Happy December! I’ve been out of the office for a little bit so, here’s a guest post on the history of sewing machines from Emma Reeves. Sewing is an art and pastime I’m very passionate about. We’re always drumming up the most darling outfits and sewing projects for Classic Sewing magazine. Find a comfy seat, and discover the history of this amazing craft below.
Sewing is an age-old art form that has been mastered and modernized like never before. Many of the advancements in sewing can be attributed to an invention that sewists rely on frequently: the sewing machine. Mahatma Gandhi called the sewing machine “one of the few useful things ever invented.” The sewing machines of today are portable, easy to use, and available worldwide, but this was not always the case. Sewists are indebted to those who have made this marvelous invention a reality.
People have been sewing by hand for thousands of years, often just with a simple needle and thread. The tide of sewing began to turn in the 18th and 19th centuries. There is dispute about exactly who deserves the credit for the sewing machine because the work of many individuals has made the sewing machine into what it is today.
Although there had been several efforts to create mechanical aids to sewing, in 1790 London cabinetmaker Thomas Saint patented a sewing machine designed for stitching leather together like when making saddles and bridles. Saint’s invention used an awl that punched a hole in the leather for the needle to pass through; it was patented, but apparently never developed.
Nearly a century later, when the blueprint for Saint’s machine was rediscovered and followed, the resulting product was impractical and needed drastic improvements. In the meantime, enterprising inventors worked to refine the basic design, but several met opposition because of a widespread fear that such an invention would take jobs from tailors and seamstresses.
One of the first commercially successful—albeit brief—efforts came from Frenchman Barthélemy Thimonnier, who patented his sewing machine in 1830. His invention, which used a hooked needle and made a chain stitch, was so effective his machines were used to produce uniforms for the French army. Unfortunately, his workshop was destroyed by a group of tailors who were incensed by his machines putting them out of work.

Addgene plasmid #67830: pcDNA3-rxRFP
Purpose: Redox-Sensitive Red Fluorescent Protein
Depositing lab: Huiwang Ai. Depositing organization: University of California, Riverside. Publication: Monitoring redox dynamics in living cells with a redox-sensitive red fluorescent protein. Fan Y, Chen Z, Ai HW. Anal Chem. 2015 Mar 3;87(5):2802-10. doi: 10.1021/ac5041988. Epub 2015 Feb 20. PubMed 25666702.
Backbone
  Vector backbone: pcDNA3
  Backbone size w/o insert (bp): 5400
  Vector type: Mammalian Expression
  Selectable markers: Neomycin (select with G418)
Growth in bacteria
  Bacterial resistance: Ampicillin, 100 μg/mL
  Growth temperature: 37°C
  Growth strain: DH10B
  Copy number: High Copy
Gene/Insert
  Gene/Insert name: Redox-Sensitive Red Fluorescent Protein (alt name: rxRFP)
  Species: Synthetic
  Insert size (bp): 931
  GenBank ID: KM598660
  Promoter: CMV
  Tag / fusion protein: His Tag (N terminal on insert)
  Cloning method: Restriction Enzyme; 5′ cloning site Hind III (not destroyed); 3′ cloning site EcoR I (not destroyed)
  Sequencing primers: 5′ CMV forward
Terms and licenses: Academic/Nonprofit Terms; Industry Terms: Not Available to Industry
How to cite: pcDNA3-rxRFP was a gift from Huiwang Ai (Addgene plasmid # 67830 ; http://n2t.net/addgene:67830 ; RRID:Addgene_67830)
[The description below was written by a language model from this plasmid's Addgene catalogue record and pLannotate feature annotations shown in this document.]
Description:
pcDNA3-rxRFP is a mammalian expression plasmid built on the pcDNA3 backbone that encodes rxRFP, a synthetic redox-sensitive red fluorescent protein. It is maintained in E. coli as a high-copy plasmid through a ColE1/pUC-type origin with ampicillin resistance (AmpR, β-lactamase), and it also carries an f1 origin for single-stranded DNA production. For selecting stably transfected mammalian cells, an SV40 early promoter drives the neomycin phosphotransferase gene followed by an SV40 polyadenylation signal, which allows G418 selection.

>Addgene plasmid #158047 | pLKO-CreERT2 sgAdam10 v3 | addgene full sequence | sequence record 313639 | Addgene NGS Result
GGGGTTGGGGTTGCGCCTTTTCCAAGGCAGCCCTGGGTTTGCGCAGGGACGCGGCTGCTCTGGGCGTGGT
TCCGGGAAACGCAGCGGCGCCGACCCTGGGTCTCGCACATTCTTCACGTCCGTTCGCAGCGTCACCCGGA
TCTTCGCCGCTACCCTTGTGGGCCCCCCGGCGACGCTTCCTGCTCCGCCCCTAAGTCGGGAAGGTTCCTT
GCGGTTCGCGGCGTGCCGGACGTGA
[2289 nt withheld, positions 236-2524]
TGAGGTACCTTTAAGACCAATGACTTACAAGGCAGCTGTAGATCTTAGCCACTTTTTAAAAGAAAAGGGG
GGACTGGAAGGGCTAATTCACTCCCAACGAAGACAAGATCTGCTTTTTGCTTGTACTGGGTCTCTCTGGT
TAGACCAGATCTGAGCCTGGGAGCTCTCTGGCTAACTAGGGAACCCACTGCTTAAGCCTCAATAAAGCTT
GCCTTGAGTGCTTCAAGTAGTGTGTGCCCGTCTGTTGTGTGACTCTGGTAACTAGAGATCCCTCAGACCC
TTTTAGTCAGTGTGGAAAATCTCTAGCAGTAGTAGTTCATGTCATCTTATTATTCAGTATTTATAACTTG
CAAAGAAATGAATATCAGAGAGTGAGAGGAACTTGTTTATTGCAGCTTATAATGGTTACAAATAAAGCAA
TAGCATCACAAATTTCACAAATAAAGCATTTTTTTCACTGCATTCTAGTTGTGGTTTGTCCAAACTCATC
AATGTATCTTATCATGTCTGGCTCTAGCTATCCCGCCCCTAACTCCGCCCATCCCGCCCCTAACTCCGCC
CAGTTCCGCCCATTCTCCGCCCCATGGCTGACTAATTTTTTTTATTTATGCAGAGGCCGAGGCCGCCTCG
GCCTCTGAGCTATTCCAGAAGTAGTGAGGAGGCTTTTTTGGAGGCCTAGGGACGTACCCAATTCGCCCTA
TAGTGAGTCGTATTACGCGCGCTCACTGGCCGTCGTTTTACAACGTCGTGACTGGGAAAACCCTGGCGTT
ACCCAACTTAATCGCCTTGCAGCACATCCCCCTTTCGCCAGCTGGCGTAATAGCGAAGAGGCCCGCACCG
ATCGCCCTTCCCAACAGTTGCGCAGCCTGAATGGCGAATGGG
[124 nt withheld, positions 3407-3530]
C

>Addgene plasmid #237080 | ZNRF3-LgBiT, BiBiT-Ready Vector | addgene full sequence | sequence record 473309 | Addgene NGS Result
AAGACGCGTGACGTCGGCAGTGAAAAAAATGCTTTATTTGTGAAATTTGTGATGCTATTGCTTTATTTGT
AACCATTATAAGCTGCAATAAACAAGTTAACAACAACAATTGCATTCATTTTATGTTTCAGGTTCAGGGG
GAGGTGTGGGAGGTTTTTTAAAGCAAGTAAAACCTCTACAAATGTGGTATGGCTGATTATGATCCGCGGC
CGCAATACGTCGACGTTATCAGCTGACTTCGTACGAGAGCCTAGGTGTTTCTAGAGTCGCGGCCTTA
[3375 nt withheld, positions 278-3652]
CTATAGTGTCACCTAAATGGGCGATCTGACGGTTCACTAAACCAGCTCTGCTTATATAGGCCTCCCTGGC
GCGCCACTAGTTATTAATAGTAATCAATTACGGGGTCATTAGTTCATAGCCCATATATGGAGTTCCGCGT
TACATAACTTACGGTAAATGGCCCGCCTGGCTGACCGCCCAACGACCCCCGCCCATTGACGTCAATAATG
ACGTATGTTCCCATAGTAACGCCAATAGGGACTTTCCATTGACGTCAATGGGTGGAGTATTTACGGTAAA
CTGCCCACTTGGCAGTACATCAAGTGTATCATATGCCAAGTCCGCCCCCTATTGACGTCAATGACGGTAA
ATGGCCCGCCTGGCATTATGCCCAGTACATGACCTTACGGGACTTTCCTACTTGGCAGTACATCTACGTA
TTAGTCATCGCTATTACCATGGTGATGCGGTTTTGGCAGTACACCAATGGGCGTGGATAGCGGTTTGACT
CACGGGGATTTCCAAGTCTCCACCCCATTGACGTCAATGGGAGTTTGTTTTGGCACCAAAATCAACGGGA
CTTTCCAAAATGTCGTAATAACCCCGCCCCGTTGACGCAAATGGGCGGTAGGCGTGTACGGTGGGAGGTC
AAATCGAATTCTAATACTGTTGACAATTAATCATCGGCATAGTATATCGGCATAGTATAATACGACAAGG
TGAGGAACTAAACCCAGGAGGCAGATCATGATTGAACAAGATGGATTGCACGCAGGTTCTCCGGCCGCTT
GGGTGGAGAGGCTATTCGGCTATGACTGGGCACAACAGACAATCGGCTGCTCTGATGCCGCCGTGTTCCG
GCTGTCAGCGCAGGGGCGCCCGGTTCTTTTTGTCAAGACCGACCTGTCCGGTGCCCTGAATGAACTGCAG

Walter Hunt was an inventor from New York who designed a double-thread sewing machine in the 1830s. Unlike Thimonnier, he abandoned the project because he feared it would take jobs from tailors and seamstresses.
Elias Howe patented one of the first practical sewing machines on September 10, 1846, using a needle with an eye at the point and an automatic feed. Unlike today, the needle in Howe’s machine worked horizontally and used a shuttle to make a lockstitch design. To promote his machine, he held a competition between his machine and five seamstresses. The sewing machine was faster and produced higher quality work, but it was still controversial.
Because his sewing machine was not selling in the United States, Howe took his efforts across the pond. He spent two unfruitful years in London and returned to the United States a poor man. In his absence, many sewing machine companies had been founded and were selling machines that infringed on his patent rights. Howe won many lawsuits because of this, but the Howe Machine Company was soon overshadowed by Isaac Singer and I.M. Singer & Co.
Isaac Singer was one of the businessmen who had based his machines off Howe’s design. He was sued by Howe but was able to keep producing his machines. The machine Singer patented in 1851 was even more practical than Howe’s design. Singer’s sewing machine was the first to use a rigid arm and a foot treadle, allowing greater speed. He continually made improvements to his design and Singer has been a prominent name in the sewing industry ever since.
The sewing machine continued to increase in popularity throughout the 20th century, even after a slight set back. After World War I, home sewing declined as manufactured clothes became more readily available. But by 1926, the United States Patent Office was overrun with different patents related to the sewing machine.
In the mid 1930s, a new lightweight and portable electric machine helped home sewing make a resurgence. In the late 1970s and early 1980s, sewing machines became automatic and programmable, allowing sewists to do more complicated designs and stitches.
Today, sewing machines come in countless varieties to meet every possible need a sewist might have. These machines represent hundreds of years of technological advances and have truly transformed the industry of sewing. Each time a sewing machine is used, the sewist is adding another thread to the rich history of sewing, one stitch at a time.
What’s your favorite sewing memory? Order Classic Sewing magazine’s Holiday Issue for beautiful smocking designs and festive garments.